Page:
Greek businessmen between the names in the cache of documents on more than 175,000 Bahamian companies

In the digital age, offshore secrets are hard to keep. In its latest revelations, investigations have been published based on the leak of 1.3m internal files from the company register of the Bahamas, one of the world’s most notorious tax havens.
The data has brought to light on Wednesday details of the financial interests of politicians, entrepreneurs, financiers – and fraudsters. Five months after the release of the Panama Papers, this new cache of information from the world of offshore tax havens contains the names of directors and some shareholders at nearly 176,000 shell companies, trusts and foundations.
It was received by the German newspaper Süddeutsche Zeitung, and will be shared with the public in a Bahamas leaks database, built by the International Consortium of Investigative Journalists (ICIJ) in Washington and also launched on Wednesday.
The Bahamas has bilateral information-sharing agreements with 32 countries, including the UK, Germany, France and the US, but has completed no new deals since 2013. Many of these agreements are of limited use because they are with other tax havens, such as Guernsey and Malta, or with tiny economies such as Greenland.
With $223bn (£172bn) stashed in the small Caribbean nation’s banks, 26 times its GDP, the former British colony is increasingly seen as clinging to the secrecy that has allowed it to attract such money. Representatives from the Bahamas have been touring the conference circuit.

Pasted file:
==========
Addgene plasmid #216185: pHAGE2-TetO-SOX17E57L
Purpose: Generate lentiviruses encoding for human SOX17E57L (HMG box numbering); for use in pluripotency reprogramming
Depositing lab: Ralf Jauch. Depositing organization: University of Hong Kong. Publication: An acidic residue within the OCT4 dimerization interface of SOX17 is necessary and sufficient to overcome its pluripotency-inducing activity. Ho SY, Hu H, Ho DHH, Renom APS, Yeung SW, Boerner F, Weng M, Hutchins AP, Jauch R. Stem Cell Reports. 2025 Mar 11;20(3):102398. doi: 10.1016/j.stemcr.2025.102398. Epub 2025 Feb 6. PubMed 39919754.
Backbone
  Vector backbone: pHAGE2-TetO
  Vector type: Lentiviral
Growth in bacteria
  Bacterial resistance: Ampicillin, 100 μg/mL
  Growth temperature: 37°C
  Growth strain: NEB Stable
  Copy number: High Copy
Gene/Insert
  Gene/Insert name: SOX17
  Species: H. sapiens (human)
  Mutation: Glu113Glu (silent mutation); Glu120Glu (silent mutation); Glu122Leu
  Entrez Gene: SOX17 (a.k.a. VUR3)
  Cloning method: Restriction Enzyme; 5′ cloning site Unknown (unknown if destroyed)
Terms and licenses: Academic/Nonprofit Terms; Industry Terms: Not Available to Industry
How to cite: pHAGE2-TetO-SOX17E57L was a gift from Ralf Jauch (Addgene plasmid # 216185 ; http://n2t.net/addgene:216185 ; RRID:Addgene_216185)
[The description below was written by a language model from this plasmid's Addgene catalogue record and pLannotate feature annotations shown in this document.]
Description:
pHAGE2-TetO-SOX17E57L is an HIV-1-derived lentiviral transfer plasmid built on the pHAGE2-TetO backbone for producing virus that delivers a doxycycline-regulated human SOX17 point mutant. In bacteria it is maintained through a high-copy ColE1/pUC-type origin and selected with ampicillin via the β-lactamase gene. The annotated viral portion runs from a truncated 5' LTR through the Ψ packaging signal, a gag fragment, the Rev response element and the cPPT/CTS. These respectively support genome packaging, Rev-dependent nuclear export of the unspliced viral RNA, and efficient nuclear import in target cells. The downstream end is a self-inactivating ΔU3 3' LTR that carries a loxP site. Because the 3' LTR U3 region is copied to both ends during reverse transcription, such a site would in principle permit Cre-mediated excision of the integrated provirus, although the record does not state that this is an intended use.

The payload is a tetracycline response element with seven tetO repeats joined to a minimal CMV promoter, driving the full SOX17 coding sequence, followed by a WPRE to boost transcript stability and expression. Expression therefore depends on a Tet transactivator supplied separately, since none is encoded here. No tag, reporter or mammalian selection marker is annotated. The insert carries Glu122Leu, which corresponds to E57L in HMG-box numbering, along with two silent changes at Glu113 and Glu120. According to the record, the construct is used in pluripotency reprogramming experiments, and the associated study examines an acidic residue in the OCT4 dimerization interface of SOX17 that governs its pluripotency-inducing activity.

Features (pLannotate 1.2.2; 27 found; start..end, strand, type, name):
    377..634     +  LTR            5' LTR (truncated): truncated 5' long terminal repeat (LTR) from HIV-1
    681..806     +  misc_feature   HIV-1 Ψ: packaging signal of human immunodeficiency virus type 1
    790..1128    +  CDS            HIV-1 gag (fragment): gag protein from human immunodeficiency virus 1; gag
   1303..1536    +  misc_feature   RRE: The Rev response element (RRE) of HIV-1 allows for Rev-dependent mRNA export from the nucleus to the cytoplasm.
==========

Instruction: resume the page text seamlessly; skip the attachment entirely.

The names of the Greeks who are associated with the Bahama leaks are more than 70, and some of them very well known. Between them, Lavrentis Lavrentiadis, the major shareholder in Proton, and George Kiriakidis, son of Petros Kiriakidis who is a collaborator of the businessman but hasn’t yet faced justice since he had fled right before the issue of his warrant in March 2013. Lavrediadis and Kiriakidis are members of the board in Dionar Foundation that was founded six years ago in the Bahamas, according to the recent revelations of thw Bahama Leaks.
The Bahamas have been also the right place for the business activities of the gun merchant  Vlasis Kabouroglou , as well as stockbroker George Daskaleas, whose name appears as the manager of GP&K company. Moreover, investigation from Judicial Authorities revealed that there were companies that operated to secure kickbacks for the supply of equipment systems for the Ministry of Defense.
The data released today involve the basic building blocks of offshore companies: a company’s name, its date of creation, the physical and mailing address in the Bahamas and, in some cases, the company’s directors. At a basic level, this information is crucial to day-to-day commerce. In other cases, police, detectives and fraud investigators use registries as starting points on the trail of wrongdoing.